Monday, January 11, 2016

Time to think of the birds

By Beth Sullivan
We have turned the pages on the calendar, or more precisely changed calendars completely! For many people the New Year brings a clean slate, for exercise, diets or other good intentions. For people who really pay attention to birds, it is a fresh spreadsheet…or list book…to begin recording the year’s species.
A Cooper's Hawk waits at a feeder to catch other birds. Photograph by Rick Newton.

Many of us participate in the Audubon Christmas Bird Count which took place this year on Jan.2 for New London County. Find out more here. Other counts took place on other days around the same time. As dedicated birders spread out to count species and also individuals, the compiled data gives scientists a better overview, over a long period of time, of trends in populations. These trends can be compared to changes in climate, species movements and spread, and to assist in identifying species that could be in trouble. The final species number is not compiled yet, but this year there were 113 species of birds counted. The record high species count is about 120. This year, with record warmth, has allowed water to stay open, so ducks and geese can spread out and be harder to count. Northern birds may not all have arrived on wintering grounds here, and our birds of summer may have dallied here longer. The species and counts are always interesting to try and figure out. 
A Red Shouldered Hawk will look for small mammals under a feeder. Photograph by Keith Tomlinson.

Hooded Mergansers are happy when protected coves have open water.

Project Feeder Watch

For a longer term citizen science effort, there is the Project Feeder Watch. In general it has been on going since November and will continue until the end of March. This watch does not involve getting out in the cold and beating up bushes. It is intended to be conducted from the comfort of your home, looking out a window and watching your bird feeders. The birds that frequent our bird feeding stations are often familiar friends: Chickadees, Titmice, Sparrows and Finches. The fun comes when someone unusual shows up, or an entire flock of a species drops in, like Pine Siskins or Evening Grosbeaks as they make their rounds like nomads, through the winter. Go to Project Feeder Watch here.  The site has details, instructions and data. You can begin the count even now and sign up for next year while you are at it. Keep your slippers on, grab a bird book, binoculars are helpful, and a mug of hot chocolate makes for a perfect birding event. Have a camera nearby if possible, to be prepared for an unusual visitor. I had a Tennessee Warbler show up under my feeder in early December. Very late, but considering the December temperatures, he was fine. He was picking on suet droppings. The Watch List did not want to accept my sighting and they wanted photo documentation to prove it. Next time I will have the camera!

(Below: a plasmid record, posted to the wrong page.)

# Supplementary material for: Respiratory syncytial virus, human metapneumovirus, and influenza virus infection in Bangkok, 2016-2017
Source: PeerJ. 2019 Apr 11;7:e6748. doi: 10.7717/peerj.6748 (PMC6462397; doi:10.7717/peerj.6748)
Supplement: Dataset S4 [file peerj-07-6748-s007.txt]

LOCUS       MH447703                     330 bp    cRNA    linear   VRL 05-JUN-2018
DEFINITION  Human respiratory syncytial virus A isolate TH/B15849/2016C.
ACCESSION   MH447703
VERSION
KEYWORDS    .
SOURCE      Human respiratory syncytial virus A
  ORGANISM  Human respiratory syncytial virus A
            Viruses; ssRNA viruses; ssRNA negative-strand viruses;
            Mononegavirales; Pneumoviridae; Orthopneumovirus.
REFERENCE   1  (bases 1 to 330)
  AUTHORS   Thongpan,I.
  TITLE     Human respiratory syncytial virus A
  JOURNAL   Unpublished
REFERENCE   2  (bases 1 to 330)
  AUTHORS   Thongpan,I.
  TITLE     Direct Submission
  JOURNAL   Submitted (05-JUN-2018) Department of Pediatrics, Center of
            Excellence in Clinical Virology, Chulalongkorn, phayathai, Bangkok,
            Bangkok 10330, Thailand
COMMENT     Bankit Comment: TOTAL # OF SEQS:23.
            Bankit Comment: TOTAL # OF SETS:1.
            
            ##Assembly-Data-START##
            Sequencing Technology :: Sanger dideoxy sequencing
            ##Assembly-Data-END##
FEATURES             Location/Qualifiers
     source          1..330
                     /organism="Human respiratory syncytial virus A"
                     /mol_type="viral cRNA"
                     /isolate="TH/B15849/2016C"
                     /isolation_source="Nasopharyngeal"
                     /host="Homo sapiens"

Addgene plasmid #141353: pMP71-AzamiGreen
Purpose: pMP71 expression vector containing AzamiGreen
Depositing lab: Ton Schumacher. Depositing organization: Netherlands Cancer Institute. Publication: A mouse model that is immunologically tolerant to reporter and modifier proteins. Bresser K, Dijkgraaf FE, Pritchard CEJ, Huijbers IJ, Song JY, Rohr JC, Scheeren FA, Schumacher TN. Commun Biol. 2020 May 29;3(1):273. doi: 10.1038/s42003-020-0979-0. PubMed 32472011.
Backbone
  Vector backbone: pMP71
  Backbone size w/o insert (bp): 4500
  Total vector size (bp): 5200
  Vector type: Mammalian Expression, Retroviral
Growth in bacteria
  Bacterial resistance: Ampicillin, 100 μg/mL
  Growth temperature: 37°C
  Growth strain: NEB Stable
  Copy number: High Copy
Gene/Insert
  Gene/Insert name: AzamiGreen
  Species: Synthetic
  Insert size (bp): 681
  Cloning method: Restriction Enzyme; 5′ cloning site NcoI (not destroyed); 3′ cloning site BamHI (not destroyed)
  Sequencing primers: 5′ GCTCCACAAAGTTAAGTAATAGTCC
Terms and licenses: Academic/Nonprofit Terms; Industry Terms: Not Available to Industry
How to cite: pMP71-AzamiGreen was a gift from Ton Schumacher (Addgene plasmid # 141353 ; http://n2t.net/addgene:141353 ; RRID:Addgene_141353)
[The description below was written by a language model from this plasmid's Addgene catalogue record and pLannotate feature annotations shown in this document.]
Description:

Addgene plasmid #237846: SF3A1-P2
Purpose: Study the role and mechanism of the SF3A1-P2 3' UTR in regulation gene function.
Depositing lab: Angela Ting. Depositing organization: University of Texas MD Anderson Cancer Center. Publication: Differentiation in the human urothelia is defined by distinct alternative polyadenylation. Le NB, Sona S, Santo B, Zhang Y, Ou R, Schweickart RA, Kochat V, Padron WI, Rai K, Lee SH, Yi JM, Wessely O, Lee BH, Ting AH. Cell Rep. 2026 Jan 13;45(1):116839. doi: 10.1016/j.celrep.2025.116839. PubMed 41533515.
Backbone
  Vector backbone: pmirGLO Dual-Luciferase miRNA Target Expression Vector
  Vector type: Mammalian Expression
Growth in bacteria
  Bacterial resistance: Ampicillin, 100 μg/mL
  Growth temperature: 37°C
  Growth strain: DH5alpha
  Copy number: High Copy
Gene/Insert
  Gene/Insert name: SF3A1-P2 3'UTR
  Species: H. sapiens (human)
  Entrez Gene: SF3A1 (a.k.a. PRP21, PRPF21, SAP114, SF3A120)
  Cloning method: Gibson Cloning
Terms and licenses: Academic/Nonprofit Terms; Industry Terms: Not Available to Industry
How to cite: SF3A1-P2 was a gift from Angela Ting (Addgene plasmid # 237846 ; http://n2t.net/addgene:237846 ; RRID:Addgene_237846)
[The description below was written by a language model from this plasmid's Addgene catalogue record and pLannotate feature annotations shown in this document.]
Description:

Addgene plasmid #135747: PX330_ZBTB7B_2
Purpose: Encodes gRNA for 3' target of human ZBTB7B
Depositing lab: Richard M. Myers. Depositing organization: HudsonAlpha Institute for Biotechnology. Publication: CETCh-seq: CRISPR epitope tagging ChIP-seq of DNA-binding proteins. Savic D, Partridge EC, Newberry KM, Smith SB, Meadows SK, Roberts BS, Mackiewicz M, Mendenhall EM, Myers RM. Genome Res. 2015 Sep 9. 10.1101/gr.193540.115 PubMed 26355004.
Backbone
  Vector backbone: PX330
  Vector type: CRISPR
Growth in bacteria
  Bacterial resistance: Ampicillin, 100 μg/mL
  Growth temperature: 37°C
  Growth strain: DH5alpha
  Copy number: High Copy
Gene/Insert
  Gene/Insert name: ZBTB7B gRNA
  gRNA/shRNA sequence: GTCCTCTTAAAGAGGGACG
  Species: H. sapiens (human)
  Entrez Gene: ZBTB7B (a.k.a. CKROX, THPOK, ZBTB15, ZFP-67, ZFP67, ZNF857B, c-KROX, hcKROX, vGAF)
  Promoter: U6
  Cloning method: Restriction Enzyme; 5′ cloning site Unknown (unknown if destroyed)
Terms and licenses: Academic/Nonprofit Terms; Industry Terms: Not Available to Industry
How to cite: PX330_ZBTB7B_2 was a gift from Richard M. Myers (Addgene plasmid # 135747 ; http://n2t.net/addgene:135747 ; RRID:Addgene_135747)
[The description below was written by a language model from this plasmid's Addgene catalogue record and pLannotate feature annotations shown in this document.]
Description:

Chickadees are a common visitor to our feeders all year.

Bald Eagle count

On Jan 8, birders spread out around New London County, and around the State, and nationally, to count Bald Eagles. Learn more here. The local population has been increasing with several successful nests in our area. During this time of year, Eagles from the North should be down along the coast where there is more open water. Our local population swells. The mouth of the CT River is considered the best place to observe Bald Eagles. January is the time when they actually begin nesting. If you know of an Eagle nest site, keep your eyes on it because they return to the same nest, adding and rebuilding and will be on eggs when the snow flies.
Bald Eagles winter along the coast.

If that isn’t enough for you, there will be the Great Backyard Bird Count in February. Again, it is a citizen science effort that collects the raw data which is appreciated by the ornithologists who are tracking trends. Learn more here.
Snow will not bother a Cardinal, while we watch from inside.

So, get to your computer, check out the sites that offer the instructions, sign yourself up, and join the effort. At the very least, start paying attention to the bird life outside your window. It will draw you in. The snow WILL fly soon and it is nice to have an outdoor-based activity that can be accomplished from the comfort of inside.
When the snow gets deep, you can count on some larger feeder visitors. Photograph by Kathleen Page.

Photographs by Beth Sullivan, unless otherwise indicated.